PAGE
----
George Lilly, the Republican candidate for Colorado's First Congressional District, says on his website that he considers defense of the U.S. Constitution a "sacred oath." But after he threatened a libel lawsuit against the Rocky Mountain Right ("RMR") blog, one wonders about his views on the First Amendment.
In a June 9, 2008, post, RMR editor Anthony Surace announced the blog's endorsement of George Lilly's rival in the Republican primary, Charles Crain. Calling Lilly "no Republican," Surace claimed that Lilly was not sufficiently supporting the Republican ticket in Colorado. Surace also asserted that Lilly's supporters "made clear they would not support [presumptive Republican presidential nominee] John McCain or [Republican candidate for the U.S. Senate] Bob Schaffer" in the coming elections, and that Lilly's presence on the ticket "could be disruptive enough to harm other Republican candidates running statewide."
This past weekend, Lilly emailed Surace, demanding that the offending post be removed and that RMR issue an apology. In his email, which Surace posted on RMR, Lilly alleged that Surace had libelously misstated Lilly's support for Schaffer.
You have libeled me with your blog. I have contributed money to Bob Schaffer on two ocasions [sic] for his senatorial bid, and I have spoken well of him on many occasions and told people like Ryan Call (State Republican Legal Counsel for the Republican Party) as well as others, that I support Bob. I have known Bob for close to twenty years, and I think he is an excellent person and legislator. He is also friendly with Ron Paul, and thinks very highly of him as do I. I recommend that you print an immediate retraction of your false allegations against me and issue an apology, or I will seek legal redress against you.
Lilly also wrote that he was sending copies of his email to his supporters. Surace noted that the email included Surace's home address.
PolitickerCO.com, a news site for Colorado political insiders, reports that, ironically, Surace had deleted the offending post (which can still be viewed on Google's cache) a few hours before receiving Lilly's email, as Surace had become concerned by a news report that the candidate RMR had endorsed, Charles Crain, was apparently living in a homeless shelter. As a result, Surace wrote that he would "take George Lilly at his word that he supports Bob Schaffer and donated to his campaign," and that he apologized "for any confusion over the issue." Nonetheless, Surace criticized Lilly for threatening a frivolous lawsuit and noted several factual bases, including a video posted to YouTube by Lilly's campaign, that supported Surace's assertions.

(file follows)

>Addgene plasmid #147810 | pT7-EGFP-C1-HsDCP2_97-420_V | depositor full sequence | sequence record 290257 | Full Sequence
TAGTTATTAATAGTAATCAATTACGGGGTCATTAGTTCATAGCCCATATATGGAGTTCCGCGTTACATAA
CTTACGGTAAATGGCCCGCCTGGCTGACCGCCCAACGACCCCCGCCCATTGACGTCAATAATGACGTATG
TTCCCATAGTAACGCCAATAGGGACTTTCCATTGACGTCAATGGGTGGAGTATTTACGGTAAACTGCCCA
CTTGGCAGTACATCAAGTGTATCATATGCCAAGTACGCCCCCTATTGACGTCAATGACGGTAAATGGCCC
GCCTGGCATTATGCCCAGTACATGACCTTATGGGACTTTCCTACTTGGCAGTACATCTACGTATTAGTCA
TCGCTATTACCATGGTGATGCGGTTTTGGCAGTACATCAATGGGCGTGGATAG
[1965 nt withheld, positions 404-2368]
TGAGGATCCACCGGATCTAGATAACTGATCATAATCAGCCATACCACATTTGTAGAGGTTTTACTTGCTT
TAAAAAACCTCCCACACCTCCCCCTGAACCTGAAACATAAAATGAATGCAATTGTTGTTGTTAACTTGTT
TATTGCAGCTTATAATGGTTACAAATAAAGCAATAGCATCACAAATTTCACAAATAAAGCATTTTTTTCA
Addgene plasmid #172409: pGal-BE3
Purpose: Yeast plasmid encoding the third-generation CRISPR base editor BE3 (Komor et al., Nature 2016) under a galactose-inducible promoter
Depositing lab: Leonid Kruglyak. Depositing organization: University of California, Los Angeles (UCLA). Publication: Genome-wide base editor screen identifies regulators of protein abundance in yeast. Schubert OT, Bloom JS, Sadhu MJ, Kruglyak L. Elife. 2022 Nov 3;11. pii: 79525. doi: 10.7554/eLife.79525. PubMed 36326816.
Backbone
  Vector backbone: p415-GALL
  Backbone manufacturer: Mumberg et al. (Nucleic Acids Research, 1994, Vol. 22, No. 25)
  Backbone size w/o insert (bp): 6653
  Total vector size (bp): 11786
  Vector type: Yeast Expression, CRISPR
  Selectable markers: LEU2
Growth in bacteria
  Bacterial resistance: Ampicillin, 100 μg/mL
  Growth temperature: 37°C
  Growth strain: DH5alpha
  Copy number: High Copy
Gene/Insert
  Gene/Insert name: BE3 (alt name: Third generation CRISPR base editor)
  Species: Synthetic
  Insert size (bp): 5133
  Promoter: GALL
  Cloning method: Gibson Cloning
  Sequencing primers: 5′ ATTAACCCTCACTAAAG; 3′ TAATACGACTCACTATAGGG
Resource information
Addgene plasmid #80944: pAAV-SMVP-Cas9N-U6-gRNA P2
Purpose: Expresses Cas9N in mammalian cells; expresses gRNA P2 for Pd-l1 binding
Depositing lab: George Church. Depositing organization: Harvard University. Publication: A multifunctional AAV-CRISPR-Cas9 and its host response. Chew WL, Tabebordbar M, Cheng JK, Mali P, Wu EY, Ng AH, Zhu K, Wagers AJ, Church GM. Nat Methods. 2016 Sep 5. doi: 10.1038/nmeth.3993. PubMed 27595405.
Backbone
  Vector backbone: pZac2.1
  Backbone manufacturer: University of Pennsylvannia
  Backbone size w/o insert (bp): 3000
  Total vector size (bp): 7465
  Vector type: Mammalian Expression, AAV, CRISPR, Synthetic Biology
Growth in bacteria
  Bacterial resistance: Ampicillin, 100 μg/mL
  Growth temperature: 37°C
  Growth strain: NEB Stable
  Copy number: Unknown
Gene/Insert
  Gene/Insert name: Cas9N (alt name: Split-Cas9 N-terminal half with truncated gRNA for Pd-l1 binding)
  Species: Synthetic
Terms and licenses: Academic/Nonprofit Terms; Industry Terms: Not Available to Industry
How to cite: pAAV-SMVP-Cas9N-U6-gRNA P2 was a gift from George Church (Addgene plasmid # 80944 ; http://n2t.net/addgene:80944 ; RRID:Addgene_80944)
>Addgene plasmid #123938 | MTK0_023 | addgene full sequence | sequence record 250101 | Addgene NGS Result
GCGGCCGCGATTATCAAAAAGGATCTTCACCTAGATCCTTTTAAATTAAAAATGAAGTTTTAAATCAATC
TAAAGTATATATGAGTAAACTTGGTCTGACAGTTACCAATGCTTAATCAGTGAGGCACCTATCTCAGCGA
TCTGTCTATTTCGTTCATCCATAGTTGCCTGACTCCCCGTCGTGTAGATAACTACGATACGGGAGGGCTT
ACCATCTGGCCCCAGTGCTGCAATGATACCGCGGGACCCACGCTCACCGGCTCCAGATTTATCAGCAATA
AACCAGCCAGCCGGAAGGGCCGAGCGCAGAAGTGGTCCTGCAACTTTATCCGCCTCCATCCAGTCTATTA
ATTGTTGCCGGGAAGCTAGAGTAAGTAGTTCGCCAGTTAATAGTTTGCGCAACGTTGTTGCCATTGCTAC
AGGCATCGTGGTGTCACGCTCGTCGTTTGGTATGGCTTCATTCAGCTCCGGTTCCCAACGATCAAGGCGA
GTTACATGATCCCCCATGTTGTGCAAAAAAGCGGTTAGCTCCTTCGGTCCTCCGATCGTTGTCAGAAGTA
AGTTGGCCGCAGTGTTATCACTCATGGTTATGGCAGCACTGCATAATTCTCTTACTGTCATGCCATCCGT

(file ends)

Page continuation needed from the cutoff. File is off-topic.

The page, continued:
Indeed, Lilly would have a tough time bringing a successful defamation suit against Surace. First, Lilly would have to show that Surace's statements were false. That doesn't look easy. Surace's saying that Lilly "is no Republican" comes across as an opinion, not a fact. Although he doesn't go into detail in the original post, Surace's evidence in support of his position regarding Lilly's effect on the Republican ticket is defensible. Perhaps Surace's claim that Lilly launched "tirades" against the Schaffer campaign could be proven false, but this also looks like political hyperbole rather than fact, and Surace has a reasonable argument that the assertion was substantially true.
Further, Lilly would have trouble showing that he suffered any actual harm. Certainly, he might have been offended by Surace's assertions, but there is nothing Surace wrote that is so egregious that a court would automatically assume harm to his reputation. And even if Lilly could show Surace made a false statement that harmed his reputation, Lilly would have to show "actual malice" on Surace part. Lilly, being a candidate for national office, is almost certainly a public figure, and thus he would have to show that Surace actually knew that what he wrote was false or recklessly disregarded its falsity. Even putting aside Surace's subsequent post, which indicates that he believed and still believes the statements to be true, the subjective and hyperbolic nature of Surace's original statements make this a daunting task. The comments certainly were no worse than the typical mudslinging Lilly is apt to see on the campaign trail.
In fact, Surace seems to have come to the same conclusion about Lilly's libel claim - he reissued his "libelous" blog post verbatim on Sunday, saying that Lilly's claim had "no legal standing." Surace added that "Lilly should be ashamed of himself for thinking he could intimidate a political blogger with threats of legal action."
Will Lilly follow through on his legal threat? He told PolitickerCO.com that he considered Surace's post containing the apology to be a retraction. With Surace's reissue of the offending post, the situation may not yet be resolved.
You can follow further developments about Lilly's legal threat in our Legal Threats Database entry: Lilly v. Rocky Mountain Right.
(Arthur Bright is a second-year law student at the Boston University School of Law and a CMLP Legal Intern.)